Over the last few years, diverse studies have established that many forms of dynamics self-organize on networks to give rise to large-scale collective patterns. The dynamical pattern is then a consequence of the parameters defining the dynamics as well as the network architecture. Examples include Turing patterns on graphs arising from reaction-diffusion systems, self-organized waves around hubs arising in excitable dynamics and synchronization of modules arising in coupled oscillators. In some cases, changing a parameter of the dynamics can trigger a transition from one pattern to another. These self-organized, collective behaviours are in the focus of ESR3. The work will involve studying such behaviours in model simulations and searching for evidence of such behaviours in the data available within the ITN for the diverse application projects in two example case studies.
To use anatomical connectivity to provide the spatial measure of propagation of activity from key nodes in a neuronal network in healthy (stimulus processing) and pathological scenario (epilepsy, schizophrenia) or severely impaired conditions (blind and paraplegic subjects); the analysis will use anatomical connectivity in a similar way the inclusion of air travel connectivity between cities helped to better understand the (wave-like propagation of) disease spreading. Here, MEG data will be provided by AI (AAISCS) and will relate to training provided in Advanced Courses 2 and 5.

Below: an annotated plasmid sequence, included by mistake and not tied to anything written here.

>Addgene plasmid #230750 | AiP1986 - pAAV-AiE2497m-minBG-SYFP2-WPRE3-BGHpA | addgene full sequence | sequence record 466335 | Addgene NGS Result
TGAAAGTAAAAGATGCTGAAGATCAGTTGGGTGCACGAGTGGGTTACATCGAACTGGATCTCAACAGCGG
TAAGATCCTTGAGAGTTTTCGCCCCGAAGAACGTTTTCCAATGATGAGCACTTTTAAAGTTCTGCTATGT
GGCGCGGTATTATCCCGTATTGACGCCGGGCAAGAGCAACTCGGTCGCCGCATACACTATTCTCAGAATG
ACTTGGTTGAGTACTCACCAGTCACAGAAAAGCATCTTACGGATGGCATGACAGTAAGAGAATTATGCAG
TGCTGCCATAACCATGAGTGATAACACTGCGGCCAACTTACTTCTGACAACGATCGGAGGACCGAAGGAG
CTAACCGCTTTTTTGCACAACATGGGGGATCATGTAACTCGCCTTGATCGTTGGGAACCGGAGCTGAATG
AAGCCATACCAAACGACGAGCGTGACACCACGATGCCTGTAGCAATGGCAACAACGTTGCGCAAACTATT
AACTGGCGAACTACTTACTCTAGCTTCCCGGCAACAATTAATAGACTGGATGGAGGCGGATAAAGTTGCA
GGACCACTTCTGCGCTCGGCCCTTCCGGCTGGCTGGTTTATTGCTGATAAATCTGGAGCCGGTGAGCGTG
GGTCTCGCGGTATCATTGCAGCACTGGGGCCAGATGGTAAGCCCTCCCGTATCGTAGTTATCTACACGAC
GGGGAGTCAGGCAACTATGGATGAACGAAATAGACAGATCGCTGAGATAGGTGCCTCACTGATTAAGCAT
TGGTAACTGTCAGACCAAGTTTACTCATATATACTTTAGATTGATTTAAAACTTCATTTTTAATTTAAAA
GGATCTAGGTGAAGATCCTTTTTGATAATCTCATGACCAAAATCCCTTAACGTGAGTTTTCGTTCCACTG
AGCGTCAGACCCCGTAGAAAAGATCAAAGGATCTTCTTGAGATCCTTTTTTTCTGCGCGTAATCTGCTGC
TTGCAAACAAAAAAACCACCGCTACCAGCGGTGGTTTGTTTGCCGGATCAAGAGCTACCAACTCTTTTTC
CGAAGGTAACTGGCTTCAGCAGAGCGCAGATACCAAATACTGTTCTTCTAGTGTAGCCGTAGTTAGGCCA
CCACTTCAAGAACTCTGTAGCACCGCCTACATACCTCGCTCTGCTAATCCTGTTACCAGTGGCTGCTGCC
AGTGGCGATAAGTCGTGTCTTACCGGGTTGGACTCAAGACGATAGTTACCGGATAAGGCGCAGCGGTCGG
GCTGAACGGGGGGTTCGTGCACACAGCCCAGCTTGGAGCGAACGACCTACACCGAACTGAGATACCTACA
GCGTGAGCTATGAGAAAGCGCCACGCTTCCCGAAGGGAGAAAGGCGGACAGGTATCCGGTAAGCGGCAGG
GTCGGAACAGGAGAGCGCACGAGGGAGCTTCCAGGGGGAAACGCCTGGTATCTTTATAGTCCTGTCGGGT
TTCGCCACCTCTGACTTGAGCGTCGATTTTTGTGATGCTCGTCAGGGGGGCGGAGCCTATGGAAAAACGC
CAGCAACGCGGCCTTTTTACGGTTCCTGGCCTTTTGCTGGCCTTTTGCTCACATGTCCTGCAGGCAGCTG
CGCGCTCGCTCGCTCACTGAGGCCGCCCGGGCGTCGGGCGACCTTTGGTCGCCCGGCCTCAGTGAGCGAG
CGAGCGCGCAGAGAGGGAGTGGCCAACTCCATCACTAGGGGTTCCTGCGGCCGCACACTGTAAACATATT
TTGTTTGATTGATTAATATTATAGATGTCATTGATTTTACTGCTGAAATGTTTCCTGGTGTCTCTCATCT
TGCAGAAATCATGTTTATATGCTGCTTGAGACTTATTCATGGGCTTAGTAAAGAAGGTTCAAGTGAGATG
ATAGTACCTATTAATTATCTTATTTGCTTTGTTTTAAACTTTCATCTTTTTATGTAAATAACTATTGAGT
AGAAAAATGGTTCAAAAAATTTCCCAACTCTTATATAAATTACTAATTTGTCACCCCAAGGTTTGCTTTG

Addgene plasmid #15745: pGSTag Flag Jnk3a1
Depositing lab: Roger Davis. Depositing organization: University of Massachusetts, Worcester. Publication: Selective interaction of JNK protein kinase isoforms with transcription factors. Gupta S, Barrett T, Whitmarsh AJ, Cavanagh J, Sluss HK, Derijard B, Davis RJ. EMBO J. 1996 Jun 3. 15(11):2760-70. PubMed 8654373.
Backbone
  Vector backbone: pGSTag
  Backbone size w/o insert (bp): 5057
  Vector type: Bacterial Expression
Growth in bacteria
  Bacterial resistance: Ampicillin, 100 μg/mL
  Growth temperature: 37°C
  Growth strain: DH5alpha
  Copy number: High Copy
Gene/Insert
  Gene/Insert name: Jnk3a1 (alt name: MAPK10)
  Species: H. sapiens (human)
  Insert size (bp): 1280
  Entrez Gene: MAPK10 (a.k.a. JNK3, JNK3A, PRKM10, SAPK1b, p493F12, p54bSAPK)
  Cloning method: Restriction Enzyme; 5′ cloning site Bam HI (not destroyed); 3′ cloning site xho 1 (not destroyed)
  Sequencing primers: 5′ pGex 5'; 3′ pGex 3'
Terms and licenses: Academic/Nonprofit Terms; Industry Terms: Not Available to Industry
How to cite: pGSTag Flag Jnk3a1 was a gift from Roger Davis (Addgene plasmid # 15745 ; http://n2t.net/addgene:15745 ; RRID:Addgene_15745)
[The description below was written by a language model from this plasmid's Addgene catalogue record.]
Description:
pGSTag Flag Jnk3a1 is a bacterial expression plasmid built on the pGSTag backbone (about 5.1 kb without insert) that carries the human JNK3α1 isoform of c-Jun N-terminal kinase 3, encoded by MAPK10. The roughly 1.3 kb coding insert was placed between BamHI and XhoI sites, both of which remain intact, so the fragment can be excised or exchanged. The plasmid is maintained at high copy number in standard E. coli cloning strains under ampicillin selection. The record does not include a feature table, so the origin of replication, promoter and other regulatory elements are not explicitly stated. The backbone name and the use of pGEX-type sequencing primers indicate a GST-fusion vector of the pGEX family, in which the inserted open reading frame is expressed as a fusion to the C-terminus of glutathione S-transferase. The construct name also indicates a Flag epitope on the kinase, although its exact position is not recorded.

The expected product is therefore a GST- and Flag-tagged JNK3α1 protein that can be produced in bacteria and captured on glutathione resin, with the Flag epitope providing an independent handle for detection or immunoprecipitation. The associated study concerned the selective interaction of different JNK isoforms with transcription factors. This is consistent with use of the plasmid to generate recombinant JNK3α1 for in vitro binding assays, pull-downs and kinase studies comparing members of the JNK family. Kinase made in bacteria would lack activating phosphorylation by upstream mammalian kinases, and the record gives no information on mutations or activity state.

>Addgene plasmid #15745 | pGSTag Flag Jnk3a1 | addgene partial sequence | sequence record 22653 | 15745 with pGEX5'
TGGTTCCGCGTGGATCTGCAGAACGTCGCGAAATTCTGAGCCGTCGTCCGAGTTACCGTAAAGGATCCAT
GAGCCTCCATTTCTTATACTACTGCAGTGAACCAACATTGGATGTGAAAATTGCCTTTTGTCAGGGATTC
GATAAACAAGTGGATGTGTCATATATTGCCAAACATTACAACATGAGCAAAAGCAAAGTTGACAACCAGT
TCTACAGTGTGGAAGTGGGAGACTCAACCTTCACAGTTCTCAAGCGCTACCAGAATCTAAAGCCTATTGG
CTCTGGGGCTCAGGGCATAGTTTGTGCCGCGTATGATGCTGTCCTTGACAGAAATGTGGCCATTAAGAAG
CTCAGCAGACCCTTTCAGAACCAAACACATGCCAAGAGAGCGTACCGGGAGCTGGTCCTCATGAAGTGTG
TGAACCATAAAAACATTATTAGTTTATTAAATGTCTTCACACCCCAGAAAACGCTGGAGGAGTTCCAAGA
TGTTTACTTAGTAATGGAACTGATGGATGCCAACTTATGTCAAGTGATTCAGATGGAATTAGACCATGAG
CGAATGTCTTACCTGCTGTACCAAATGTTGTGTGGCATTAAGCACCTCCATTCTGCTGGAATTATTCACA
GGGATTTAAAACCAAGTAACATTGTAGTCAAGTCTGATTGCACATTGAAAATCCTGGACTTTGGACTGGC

To explore waves of sediment movement through river networks. This is affected by the connectivity between the channel and hillslope sediment sources, and also the downstream connectivity between different channel types (e.g. alternating alluvial and bedrock sections). For a given arrangement of channel reaches, how does the downstream sediment movement change as a function of the rate and type of sediment supply (continuous vs. episodic)? Here, spatio-temporal laser scanning datasets of river channels will be used and will be provided by RAH (UDur) and will link to those used in Advanced Course 5.
The project will provide a thorough theoretical understanding of self-organized collective patterns on graphs and facilitate the use of this knowledge in the various application scenarios. The results from these projects will not only provide a better understanding of the way brain activity propagates in the brain under specific task demands, but could also help develop novel learning biomarkers (developed from the knowledge accumulated through complex connectivity analysis of sophisticated data recorded with expensive instrumentation) derived from simple and widely available hardware.